Hey, forget about it. Was in the lane and everything ahead was coming to a stop. This is downtown moving at 8 mph. Mayhem closing the hole. Black Mustang keeps its distance. Intersection clears on the green. Steel and wheel kindle idle breaths. Auto pilot god forsakes mayhem the mortal. You go your way I’ll go mine. At last a gasp of air. Traffic creeps by the Basilica. Scooter races towards Uptown. On ramp to 394 hell obscures the old railroad yard. City is behind and ahead is an urban bush trail. Quieted mayhem rolling along at restive speed. Shadows and movement, among a throng, their eyes left, burrow like an arrow into the woods hole.
We are what we are advertised. I grew up with Life and Look magazine. In two issues that I came across the other day Life September 1967 and Look October 1971 the advertisements at that time of year were for the next years’s line- up of automobiles. The advertising at this time was heavy on hard liquor and cigarettes. By 1967 Life had quit the cigarette habit and refused ad space to this killer industry, though there was still “product” placement in at least one ad for the American Gas Association. This left the other leading weekly magazine, Look, still in 1971, with full page cigarette ads.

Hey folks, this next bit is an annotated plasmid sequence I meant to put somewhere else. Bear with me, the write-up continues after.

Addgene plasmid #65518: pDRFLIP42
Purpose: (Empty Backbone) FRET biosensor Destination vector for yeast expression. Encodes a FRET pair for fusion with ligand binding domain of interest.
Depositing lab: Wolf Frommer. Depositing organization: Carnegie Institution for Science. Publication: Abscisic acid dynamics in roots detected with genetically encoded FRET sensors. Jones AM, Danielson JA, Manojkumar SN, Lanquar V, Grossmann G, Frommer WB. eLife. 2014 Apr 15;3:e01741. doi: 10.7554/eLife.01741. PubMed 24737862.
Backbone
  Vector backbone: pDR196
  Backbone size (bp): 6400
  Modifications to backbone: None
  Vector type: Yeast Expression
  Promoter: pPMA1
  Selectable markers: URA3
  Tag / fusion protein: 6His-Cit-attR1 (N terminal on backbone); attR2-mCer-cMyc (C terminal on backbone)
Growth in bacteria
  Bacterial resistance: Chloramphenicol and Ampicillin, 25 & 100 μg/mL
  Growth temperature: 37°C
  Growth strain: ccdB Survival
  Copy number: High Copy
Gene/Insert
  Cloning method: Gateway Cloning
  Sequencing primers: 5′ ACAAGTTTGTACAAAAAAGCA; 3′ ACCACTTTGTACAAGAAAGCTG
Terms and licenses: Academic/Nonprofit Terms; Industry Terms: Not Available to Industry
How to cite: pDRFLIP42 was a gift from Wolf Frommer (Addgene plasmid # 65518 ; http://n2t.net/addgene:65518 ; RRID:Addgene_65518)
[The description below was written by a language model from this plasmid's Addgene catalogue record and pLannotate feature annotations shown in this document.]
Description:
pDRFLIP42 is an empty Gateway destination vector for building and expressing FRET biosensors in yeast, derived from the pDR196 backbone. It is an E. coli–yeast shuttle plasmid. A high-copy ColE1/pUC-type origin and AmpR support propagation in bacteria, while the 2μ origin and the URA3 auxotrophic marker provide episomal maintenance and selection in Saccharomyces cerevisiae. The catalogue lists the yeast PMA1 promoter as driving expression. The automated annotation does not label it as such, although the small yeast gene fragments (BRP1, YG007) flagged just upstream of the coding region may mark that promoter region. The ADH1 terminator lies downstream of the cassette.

America was in the thick of Viet Nam but you would hardly know it from these chronicles. American automobiles were growing larger in size to become land yachts. The steriordial SUV of their time. We have not come very far from those bygone times. We continue to search for relevancy of the War. We have taken our smoking habits behind closed doors. Our drinking has become the sucker punch that kills on a Friday night. And the “product” placement gets under your skin 24/7.
Can the tunes. Unplug the ear buds. Leave your car parked. Ride a bike. Now or then the message in America is to make it big, make it cheap and hit em hard.
Funny thing is how in that September 22, 1967 issue Coke took a back cover ad that permeates many of our sub- conscious over 40 years later. I grew up with Coke and fries. It was a treat after caddying in that summer of 1967. To this day, my generation loves Coke and fries. When this generation looks back will they love “energy” drinks? Will they decry SUV’s? Will they wonder why our country sunk so low to be in two Wars for a decade? Will they have their Men’s World and Ophra magazines to look back on and see all the food and fashion that made us bigger, cheapened our existence and left us strung out like a night of brawling?